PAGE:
Cornell’s chance to innovate

In April 2012, as Cornell College President Jonathan Brand was being inaugurated and began to talk about his vision to re-imagine the liberal arts experience at Cornell, his idea resonated with one person in particular.

Peter McCormick ’65, a philosophy professor at Coe College, thinks Cornell's distinctive One Course At A Time curriculum, along with its tradition of liberal arts education, put it in an excellent place to innovate.
Peter McCormick ’65, a philosophy professor at Coe College, thinks Cornell’s distinctive One Course At A Time curriculum, along with its tradition of liberal arts education, put it in an excellent place to innovate.

Peter McCormick ’65, a longtime philosophy professor at Coe College in Cedar Rapids, was at the ceremony as a representative of Coe as well as an alumnus of Cornell. He started to think about how he would do what Brand was talking about.

“I started to wonder, ‘What would I do if I were at Cornell?’” he said.

McCormick said that because of Cornell’s One Course At A Time curriculum and history of doing things differently, the college has a chance to really innovate while still staying true to the liberal arts ideal. Nearly every college, large or small, claims to instill critical thinking skills in its students, he said, but many of them don’t really do so. Rather, he said, the professors focus on lecturing within their discipline. But as many of Cornell’s alumni already know, the block plan isn’t well suited to professors lecturing, because even if they could speak for four hours a day on a topic, students won’t absorb that information well.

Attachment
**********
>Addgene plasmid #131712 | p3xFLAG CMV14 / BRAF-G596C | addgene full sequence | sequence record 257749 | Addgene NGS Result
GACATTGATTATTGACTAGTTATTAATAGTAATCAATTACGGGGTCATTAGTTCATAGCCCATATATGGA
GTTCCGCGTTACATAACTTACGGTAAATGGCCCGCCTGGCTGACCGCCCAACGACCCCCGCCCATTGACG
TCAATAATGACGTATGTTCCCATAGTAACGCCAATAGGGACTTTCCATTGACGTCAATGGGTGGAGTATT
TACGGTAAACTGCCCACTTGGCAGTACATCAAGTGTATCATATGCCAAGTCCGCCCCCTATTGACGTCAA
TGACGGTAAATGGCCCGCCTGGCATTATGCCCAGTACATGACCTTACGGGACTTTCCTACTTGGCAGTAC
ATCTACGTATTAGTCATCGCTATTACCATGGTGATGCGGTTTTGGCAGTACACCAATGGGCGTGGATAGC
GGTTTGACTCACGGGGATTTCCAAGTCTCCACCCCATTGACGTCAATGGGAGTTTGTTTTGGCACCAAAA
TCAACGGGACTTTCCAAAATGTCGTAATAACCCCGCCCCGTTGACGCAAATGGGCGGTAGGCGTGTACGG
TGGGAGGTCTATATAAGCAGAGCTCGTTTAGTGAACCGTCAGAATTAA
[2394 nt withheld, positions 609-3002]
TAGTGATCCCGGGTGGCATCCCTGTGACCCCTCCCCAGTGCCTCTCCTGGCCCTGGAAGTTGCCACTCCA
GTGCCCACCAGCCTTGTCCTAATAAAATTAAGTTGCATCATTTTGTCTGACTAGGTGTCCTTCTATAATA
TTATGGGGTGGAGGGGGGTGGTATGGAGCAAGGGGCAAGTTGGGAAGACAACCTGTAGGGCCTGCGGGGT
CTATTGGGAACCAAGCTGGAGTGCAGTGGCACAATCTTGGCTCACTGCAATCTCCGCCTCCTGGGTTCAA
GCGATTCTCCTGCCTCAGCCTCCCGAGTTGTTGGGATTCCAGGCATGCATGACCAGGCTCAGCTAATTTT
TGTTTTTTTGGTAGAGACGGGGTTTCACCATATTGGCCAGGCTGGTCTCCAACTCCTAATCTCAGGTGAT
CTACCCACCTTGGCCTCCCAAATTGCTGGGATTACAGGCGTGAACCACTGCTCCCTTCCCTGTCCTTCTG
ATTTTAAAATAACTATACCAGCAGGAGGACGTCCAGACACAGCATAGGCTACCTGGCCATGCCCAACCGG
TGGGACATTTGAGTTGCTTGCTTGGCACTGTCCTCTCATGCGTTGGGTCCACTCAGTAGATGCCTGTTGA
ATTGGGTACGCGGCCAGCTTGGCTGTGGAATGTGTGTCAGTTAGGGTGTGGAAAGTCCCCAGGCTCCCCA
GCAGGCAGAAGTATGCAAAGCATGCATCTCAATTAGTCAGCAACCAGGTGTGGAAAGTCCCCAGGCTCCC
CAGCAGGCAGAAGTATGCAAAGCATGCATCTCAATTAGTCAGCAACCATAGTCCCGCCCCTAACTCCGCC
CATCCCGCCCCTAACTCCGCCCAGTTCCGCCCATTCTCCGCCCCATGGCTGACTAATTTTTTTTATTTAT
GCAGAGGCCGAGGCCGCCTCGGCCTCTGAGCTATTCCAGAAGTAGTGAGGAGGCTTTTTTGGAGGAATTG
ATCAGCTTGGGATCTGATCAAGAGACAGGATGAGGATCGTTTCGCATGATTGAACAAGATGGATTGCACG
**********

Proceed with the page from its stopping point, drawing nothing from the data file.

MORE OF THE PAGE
The teaching style encouraged by One Course At A Time, with discussions and hands-on exercises preferred to a traditional lecture, puts Cornell in a great position, McCormick said, because it allows professors to focus on teaching the skills the liberal arts emphasizes: critical thinking, close reading, and strong written and verbal communication. Those intellectual skills matter the most, he said, and they allow students to master disciplines more easily.

“When you really focus on developing critical thinking skills in students, lots of wonderful things happen,” he said.

Part of the college’s strategic plan is to focus on a number of outcomes—critical thinking among them—across the entire curriculum and even in co-curricular activities and the residential experience. There are problems to solve in McCormick’s view, including measuring those outcomes in a way that’s comparable to the measures from other colleges and universities, and ensuring that students not only learn critical thinking, reading, and communication, but also the basic knowledge that will be expected of them in their first job or in graduate school.

But, he said, the ideas that President Brand first brought up in his inaugural speech, and that have been expanded upon in the college’s strategic plan, are steps toward making Cornell more distinctive and more successful.

“It can be the basis for a different kind of education,” he said.